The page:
TSMC rules out buying Renesas plant

TSMC rules out buying Renesas plant

Summary: Taiwan Semiconductor Manufacturing Company chairman dismisses speculation of possible deal, says no plans to buy wafer fab plant from Renesas which is undergoing restructuring, report says.


Taipei Times reported Thursday that Morris Chang said TSMC has formed a good partnership with Renesas since the 1990s, and it will continue to provide advanced chip capacities to the Japanese company as needed. With Renesas cutting down on investment in advanced process technologies, such as 90-nanometer (nm), 28nm and 20nm, it would rely on TSMC to supply those chips, the chairman added.

In late-May, the two companies jointly announced Renesas had expanded its microcontroller outsourcing agreement with TSMC to include 40nm embedded flash technology.

Just about a month later, Renesas on Tuesday, citing an urgent need to revive its business, said it will cut more than 5,000 jobs from its global workforce and possibly close or sell up to 10 of its 18 domestic plants in three years.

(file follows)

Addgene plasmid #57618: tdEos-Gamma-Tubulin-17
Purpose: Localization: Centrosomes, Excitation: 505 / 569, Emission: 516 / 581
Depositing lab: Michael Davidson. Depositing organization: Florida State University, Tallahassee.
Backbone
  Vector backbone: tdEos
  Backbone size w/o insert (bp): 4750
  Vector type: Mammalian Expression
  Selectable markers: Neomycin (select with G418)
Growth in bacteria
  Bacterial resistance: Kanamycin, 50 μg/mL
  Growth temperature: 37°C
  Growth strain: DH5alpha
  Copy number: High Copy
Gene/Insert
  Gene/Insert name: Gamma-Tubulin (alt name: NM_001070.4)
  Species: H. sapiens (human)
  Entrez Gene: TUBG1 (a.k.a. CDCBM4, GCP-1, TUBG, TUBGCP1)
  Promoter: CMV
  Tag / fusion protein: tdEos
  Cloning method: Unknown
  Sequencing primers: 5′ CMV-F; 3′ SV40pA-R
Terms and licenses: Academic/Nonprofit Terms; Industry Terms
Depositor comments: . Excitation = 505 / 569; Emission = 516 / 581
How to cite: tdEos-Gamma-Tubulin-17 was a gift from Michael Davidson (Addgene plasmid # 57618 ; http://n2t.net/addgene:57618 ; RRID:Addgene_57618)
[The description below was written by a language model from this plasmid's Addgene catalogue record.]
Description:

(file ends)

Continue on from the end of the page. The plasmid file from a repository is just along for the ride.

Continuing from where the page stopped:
A report by Taiwan's Central News Agency said Chang dismissed earlier media claims that TSMC and Renesas were in talks of a possible deal for the Taiwanese firm to acquire the wafer plant in northeastern Japan, along with some 1,400 employees. While Chang mentioned he expected Renesas to outsource more advanced chip production to TSMC in the near future, he emphasized that a plant acquisition was not on the company's agenda, the report stated.

Topics: Hardware, Processors

Jamie Yap

About Jamie Yap

Jamie writes about technology, business and the most obvious intersection of the two that is software. Other variegated topics include--in one form or other--cloud, Web 2.0, apps, data, analytics, mobile, services, and the three Es: enterprises, executives and entrepreneurs. In a previous life, she was a writer covering a different but equally serious business called show business.